Rafael David Tordecilla Madera is a researcher receiving a grant at the UOC’s Internet Intedisdiplinary Institute (IN3), and an alumni of the doctoral programme in Network and Information Technologies of the UOC, jointly supervised by the Universidad de La Sabana in Colombia. He recently defended his thesis, which was graded excellent cum laude.
“This joint supervision agreement enabled me to do two doctoral degrees at the same time: the Doctoral degree in Logistics and Supply Chain Management at the Universidad de La Sabana and the doctoral programme in Network and Information Technologies at the UOC. And although I was part of different research groups, in the IN3 at the UOC, and the Logistics Systems group at the Universidad de La Sabana, I did only one thesis defence, and obtained both qualifications thanks to this agreement.”
Could you put your thesis into context for us? How does the problem come about?
The general theme of my thesis is transport and logistics. The most common problems in these fields are computationally complex – in other words, finding an optimal solution for this type of problem usually requires long computational times. That’s why we’ve designed a series of algorithms which can find a solution quickly, in minutes, seconds or even in real time.
When I began the thesis, my idea was to include uncertainty as an additional parameter in the modelling, as we needed a methodology that would ensure agility, flexibility and efficiency in solving transportation and logistics problems; that’s why I used heuristic, metaheuristic and simheuristic methods when I was writing it.
How does this research allow cost and time variables, which are essential for the transport and logistics sectors, to be optimized?
Our algorithms can generate different solutions in a very short time; they can generate a hundred or a thousand different solutions in a matter of milliseconds. Internally, the algorithm compares all these variables and chooses the best one depending on the company’s requirements. In other words, it can compare indicators in terms of costs, time, distance, etc., to provide the best solution, evaluating the different performance indicators at the same time. However, the solution will depend on the company’s requirements, which means that the algorithm can say that a specific solution is the best one in terms of cost, but if what the company wants is to maximize the use of lorries, for example, then another solution will be the best one.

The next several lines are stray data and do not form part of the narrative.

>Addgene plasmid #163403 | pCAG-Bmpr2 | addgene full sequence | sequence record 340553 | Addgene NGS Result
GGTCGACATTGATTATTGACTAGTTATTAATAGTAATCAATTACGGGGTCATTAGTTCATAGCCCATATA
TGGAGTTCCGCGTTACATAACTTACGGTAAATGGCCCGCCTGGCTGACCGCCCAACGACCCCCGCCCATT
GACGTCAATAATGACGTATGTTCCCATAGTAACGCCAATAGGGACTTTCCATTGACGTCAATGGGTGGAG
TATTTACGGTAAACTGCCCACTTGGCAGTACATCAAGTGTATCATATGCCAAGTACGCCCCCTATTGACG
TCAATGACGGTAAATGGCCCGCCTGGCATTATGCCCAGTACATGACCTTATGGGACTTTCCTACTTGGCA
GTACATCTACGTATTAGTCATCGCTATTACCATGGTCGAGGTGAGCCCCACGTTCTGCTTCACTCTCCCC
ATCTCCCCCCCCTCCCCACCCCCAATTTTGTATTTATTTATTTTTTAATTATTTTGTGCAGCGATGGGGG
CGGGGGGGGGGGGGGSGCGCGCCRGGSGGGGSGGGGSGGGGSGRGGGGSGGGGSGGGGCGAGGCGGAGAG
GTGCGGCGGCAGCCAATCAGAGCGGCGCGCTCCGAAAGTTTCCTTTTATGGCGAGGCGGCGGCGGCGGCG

There are developments focused on providing solutions to the transport and logistics sector. What distinctive contribution can this research make to these sectors?
One of the main contributions of my thesis is the ability to include different uncertainty parameters efficiently. To do this, we use fuzzy simheuristic algorithms, which means ones that use fuzzy logic, for variables that have fairly high uncertainty levels, such as customer demand, transport times on roads and in city streets, service times, which are the times taken to make a delivery at each client’s location, among others.
Can any company implement these algorithms? How can companies access this solution?
If the metaheuristic or heuristic algorithms that we design for a particular company are applied to another company, they won’t work if exactly the same ones are used, because the other company will have different characteristics, even when it works in the same sector. It will have its own particular characteristics, conditions and restrictions, and the information and input data won’t be the same. Nevertheless, because of their flexibility, the algorithms developed can act as a solid foundation that can be adapted and customized for application in other companies.
The thesis is also available in open access format. It’s based on scientific articles that have already been published, and which anyone can access either independently or via my entire thesis.
What made you choose the UOC?
I took the opportunity offered by the UOC to get a grant for doing my PhD, while also being part of the IN3. Otherwise, I would have had to pay, so the University’s offer of grants to researchers is a motivating factor. And although the grant was my initial motivation, I also chose the UOC when I found out about its academic level. The research group, with which I worked during these years, is a consolidated group, which has had a great deal of articles published and is widely known not only in Spain, but at the universities around the world with which it collaborates. That academic level is a great motivator, because you know that you’ll learn a lot if you join these research groups. And after more than three years, since I started working with the UOC, I can say that I have indeed learned a lot.
Can you tell us how you found out about the UOC?
When I was living in Bogotá, I signed up for a doctoral degree in logistics at the Universidad de La Sabana. At that time, Dr Jairo Montoya, the Director of the doctoral degree, told me about the call for doctoral grants offered by the UOC. That was when I found out about the University. I applied for one of the grants and, fortunately, I was one of the people selected. Although the UOC is a 100% online university, being a beneficiary of the grant meant I had to move to Barcelona, as I’d have an employment contract with the University.
The UOC has several doctoral grant holders – I’m not the only one. The University makes an economic effort when it rewards good researchers and gives them the opportunity to join any of the UOC’s research groups in order to contribute to producing different scientific articles. It not only enhances the University’s position, but also contributes to solving society’s real problems.